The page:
American Academy of Pediatrics Suggests Safe-Driving Contract to Reduce Deadly Crashes
Reviewed by Louise Chang, MD

Dec. 4, 2006 -- In an effort to reduce the number of deaths of teens, the American Academy of Pediatrics (AAP) has issued new guidelines for teenage drivers.

The guidelines, published in Pediatrics' December edition, include a sample teen driving contract in which teens pledge to drive safely and call home for a ride if they can't.

Highway crashes are the top cause of death for 16- to 20-year-olds, killing about 5,500 and injuring 450,000 each year, according to the AAP.

The teen accident rate is more than four times that of people age 30 to 69. Young teens have the highest crash rates; two-thirds of teens who die from accidents are male, the AAP notes.

The AAP links the high crash rate of teens to these influences:

  • Lack of driver experience
  • Young age at getting a license
  • Failure to use safety belts
  • Inadequate skills at noticing hazards
  • Distractions (cell phones, food, drink, music)
  • Transporting teen passengers
  • Nighttime driving
  • Speeding and reckless driving
  • Fatigue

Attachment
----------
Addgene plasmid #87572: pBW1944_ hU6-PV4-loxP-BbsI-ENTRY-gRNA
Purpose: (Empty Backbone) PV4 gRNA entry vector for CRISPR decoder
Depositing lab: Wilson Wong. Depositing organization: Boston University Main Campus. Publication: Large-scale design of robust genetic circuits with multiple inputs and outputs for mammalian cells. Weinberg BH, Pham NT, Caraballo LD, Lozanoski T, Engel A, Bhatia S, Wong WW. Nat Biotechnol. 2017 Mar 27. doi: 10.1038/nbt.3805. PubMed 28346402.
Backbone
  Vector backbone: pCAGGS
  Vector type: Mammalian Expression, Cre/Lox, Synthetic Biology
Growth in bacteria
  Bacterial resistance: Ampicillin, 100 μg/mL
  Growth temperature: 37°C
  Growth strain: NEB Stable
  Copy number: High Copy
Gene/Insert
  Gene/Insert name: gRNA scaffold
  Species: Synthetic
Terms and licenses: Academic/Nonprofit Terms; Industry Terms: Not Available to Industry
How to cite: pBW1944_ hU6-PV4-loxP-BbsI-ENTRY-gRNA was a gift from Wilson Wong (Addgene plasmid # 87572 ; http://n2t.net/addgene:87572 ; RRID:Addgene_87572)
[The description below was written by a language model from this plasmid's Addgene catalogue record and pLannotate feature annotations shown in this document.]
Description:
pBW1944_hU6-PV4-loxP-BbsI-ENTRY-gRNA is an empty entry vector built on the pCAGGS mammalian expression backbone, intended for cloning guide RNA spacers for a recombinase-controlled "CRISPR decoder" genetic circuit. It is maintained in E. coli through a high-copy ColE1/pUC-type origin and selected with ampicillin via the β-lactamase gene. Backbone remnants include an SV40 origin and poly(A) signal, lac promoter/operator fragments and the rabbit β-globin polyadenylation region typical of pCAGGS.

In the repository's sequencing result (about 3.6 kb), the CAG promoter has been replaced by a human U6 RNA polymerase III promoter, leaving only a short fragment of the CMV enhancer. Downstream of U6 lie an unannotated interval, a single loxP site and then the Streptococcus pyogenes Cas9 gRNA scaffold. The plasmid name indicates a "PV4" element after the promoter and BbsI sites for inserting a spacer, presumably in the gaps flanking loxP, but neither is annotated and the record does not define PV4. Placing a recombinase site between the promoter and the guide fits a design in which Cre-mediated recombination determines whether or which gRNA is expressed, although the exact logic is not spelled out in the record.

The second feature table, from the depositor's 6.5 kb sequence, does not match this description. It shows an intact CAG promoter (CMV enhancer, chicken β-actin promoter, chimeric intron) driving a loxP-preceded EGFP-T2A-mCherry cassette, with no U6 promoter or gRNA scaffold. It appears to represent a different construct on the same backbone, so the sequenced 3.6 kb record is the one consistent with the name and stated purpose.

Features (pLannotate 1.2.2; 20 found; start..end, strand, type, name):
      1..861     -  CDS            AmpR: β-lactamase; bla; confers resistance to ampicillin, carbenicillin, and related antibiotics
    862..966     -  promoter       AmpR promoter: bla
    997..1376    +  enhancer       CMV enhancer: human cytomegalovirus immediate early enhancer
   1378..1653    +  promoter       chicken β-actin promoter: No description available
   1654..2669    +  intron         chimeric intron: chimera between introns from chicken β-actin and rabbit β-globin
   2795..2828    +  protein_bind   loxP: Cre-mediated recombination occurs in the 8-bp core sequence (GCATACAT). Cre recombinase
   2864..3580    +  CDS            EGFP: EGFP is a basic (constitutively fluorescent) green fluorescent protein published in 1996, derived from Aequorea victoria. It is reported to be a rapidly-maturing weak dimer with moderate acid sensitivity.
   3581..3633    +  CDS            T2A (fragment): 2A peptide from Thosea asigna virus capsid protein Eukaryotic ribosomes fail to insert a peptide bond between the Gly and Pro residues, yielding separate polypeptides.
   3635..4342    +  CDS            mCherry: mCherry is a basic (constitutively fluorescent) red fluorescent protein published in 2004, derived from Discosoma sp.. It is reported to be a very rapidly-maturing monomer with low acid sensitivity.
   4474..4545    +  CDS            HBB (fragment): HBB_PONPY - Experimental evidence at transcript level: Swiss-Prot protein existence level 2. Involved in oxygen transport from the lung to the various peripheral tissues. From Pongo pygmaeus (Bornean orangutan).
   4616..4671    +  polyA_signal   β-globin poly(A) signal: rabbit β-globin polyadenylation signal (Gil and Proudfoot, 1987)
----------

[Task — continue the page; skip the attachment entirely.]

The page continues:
• Unsafe vehicle choice (smaller and older cars with fewer safety features)
  • Alcohol use
  • Drug or medication use
  • Inadequate parental limit setting
  • No license, or revoked license
  • ADHD (attention deficit hyperactivity disorder).

 

New Guidelines

To encourage teen driving safety, the AAP suggests pediatricians do the following:

  • Alert parents and teens about high-risk situations for teen drivers
  • Encourage seat belt use
  • Discourage distractions when driving
  • Counsel teens about the dangers of driving while impaired
  • Encourage parents to make sure vehicles are safe and in good condition
  • Encourage parents to set rules and control vehicle access.

The AAP supports "safe-ride" agreements, in which teens promise to call a parent for a ride if they are impaired and parents agree to drive teens home without judgment.

The AAP also recommends teens and parents sign written contracts about teen driving safety.

The guidelines come with a sample contract in which teens promise to drive safely and to ride only with drivers who haven't been drinking or using drugs.

The contract includes rules about driving at night, in bad weather, and with teen passengers -- and the consequences of breaking those rules.

The rules can be tailored by parents.

The AAP suggests parents start with strict rules, such as not letting teens drive after 9 p.m. and banning teen passengers.

Six months later, parents may consider gradually relaxing some rules, depending on the teen's maturity.